According to Shell CEO Ben van Beurden, Europe may need to limit energy supplies during what is shaping up to be a “really tough” winter owing to dwindling natural gas availability as Russia cuts shipments.
European countries have been scrambling in recent months to fill winter natural gas storage, with the European Commission requiring at least 80% storage by November 1.
As a consequence, the price of natural gas, which is used in heavy industries and heating, has skyrocketed, putting a strain on consumers and governments.
“It will be a really tough winter in Europe. Some countries will fare better than others but we will all be facing a very significant escalation in energy prices,” van Beurden told the Aurora Spring Conference in Oxford.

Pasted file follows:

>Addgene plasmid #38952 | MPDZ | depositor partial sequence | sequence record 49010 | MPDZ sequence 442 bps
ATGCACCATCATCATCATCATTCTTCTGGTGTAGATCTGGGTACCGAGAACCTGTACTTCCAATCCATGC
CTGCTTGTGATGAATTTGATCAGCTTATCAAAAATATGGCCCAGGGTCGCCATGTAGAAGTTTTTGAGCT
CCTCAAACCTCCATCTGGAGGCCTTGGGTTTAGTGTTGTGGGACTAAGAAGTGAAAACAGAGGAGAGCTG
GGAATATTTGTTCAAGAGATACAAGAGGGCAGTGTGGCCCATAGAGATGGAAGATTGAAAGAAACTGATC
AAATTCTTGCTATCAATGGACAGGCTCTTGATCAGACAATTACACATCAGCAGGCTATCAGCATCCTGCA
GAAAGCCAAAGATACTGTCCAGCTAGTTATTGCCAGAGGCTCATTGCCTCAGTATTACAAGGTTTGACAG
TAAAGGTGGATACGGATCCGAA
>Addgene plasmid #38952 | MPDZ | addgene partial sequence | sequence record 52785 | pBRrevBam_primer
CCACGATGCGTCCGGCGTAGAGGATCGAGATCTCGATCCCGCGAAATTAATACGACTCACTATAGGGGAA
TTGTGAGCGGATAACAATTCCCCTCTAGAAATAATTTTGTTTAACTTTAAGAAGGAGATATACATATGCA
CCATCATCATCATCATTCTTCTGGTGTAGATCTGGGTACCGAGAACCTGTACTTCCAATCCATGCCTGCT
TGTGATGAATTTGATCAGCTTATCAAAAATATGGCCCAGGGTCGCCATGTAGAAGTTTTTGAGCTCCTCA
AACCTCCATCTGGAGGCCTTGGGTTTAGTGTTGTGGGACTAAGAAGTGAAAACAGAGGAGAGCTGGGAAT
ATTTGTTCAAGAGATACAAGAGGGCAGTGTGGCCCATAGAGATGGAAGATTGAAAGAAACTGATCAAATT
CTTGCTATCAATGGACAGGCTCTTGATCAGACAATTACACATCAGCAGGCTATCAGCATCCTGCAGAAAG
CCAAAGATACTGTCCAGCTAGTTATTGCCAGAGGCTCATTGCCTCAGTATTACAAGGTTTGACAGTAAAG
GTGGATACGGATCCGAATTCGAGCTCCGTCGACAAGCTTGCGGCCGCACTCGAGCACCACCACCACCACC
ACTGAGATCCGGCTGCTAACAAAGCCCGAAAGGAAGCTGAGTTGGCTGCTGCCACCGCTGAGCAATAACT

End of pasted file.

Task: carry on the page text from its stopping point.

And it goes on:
In the worst-case scenario, Europe’s energy usage would have to be rationed, he continued.
In the event of a severe shortage, several governments have said that they would restrict supply to industry and prioritize supplies to heat households.
Europe’s stockpiles are presently 62.6 percent full, and experts warn that attaining the aim of 80 percent would be very difficult if substantial delays in Russian gas supplies persist.
Moody’s warned on Wednesday that if flows through the Nord Stream pipeline do not resume after maintenance ends on July 21, Germany and Italy would be compelled to ration gas.
There are worries that the repair will not be completed on time, with the governments of Italy and Germany warning that it might be used as an excuse by Moscow to continue supplying less gas to Europe.